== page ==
For a while, it looked like we might have to delay this summer’s visit to Colorado Springs. The Waldo Canyon fire started spreading towards the city about a week before we were scheduled to arrive. Our family here was forced to evacuate to the home of friends on the other side of town. But the fire was receding and the evacuees back home in time. When we got in, the fire was about 50% contained, and still very much on people’s minds.
The smell of smoke came and went, depending on the direction of the wind. The haze that hung over the mountain may have been smoke from the local fires, or it may have blown south from Wyoming.
One day we watched new plume rise from the center of a green patch high in the hills. S kept watching it. J said that after seeing flames rising from the mountains, one plume of smoke didn’t concern him. Plumes like that had been rising here and there for days.
He said he’d felt calm throughout the ordeal, but after they had returned home and finished a lunch of scrambled eggs, he was suddenly jittery. Not physically shaking. More like psychological jitters, he said. And when he was driving around town and turned on the jazz CDs he likes to listen to when he’s alone in the car, he found himself turning them right off again. Too much noise.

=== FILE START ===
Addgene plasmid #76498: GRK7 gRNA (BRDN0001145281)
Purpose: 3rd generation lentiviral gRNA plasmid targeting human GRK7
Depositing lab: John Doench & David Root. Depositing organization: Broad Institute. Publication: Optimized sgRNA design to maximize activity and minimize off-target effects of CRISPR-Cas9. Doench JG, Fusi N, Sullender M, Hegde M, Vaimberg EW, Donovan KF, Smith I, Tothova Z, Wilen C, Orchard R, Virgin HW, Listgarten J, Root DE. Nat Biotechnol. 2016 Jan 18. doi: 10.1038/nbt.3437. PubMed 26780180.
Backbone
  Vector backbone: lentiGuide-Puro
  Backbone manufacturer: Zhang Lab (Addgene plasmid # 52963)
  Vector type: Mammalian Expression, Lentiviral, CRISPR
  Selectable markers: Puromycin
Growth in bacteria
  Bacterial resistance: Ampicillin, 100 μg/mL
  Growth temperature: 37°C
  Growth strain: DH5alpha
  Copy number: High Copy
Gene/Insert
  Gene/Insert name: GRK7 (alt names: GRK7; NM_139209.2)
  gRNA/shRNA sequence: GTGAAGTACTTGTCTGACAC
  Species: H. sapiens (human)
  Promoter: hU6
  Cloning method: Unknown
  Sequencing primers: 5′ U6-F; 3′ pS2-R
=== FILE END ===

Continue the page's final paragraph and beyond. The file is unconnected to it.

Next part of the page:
After she came home, S looked around her home, where everything was safe, exactly as she’d left it. She had taken a Buddha that has been in the family a long time, and the little stuffed squirrel she has had since she was little. It’s all just stuff, she said. But if she had to do it again, she would take her grandmother’s drawing of a horse.
Meanwhile, the fires kept burning. The day we arrived, more than a thousand firefighters were still engaged. Every morning and evening, when they changed shifts, grateful neighbors stood at designated intersections cheering and waving signs. You could still see some of the signs when you drove by, taped to trees and fences. “God Bless the Fire Fighters.” “We Love The Fire Fighters.” “Fire Fighters Are Super Heroes.”
One night, the friends who hosted our family during their evacuation came to dinner. It had been in the 90s most of the day, but by evening it was cool enough to sit outside. We ate kabobs and corn on the cob, appreciating each hint of breeze. As we were finishing up, we started feeling the slightest suggestion of rain drops. No one moved from their chairs. After a few minutes it stopped. It hadn’t even been enough to register as a trace on a weather report.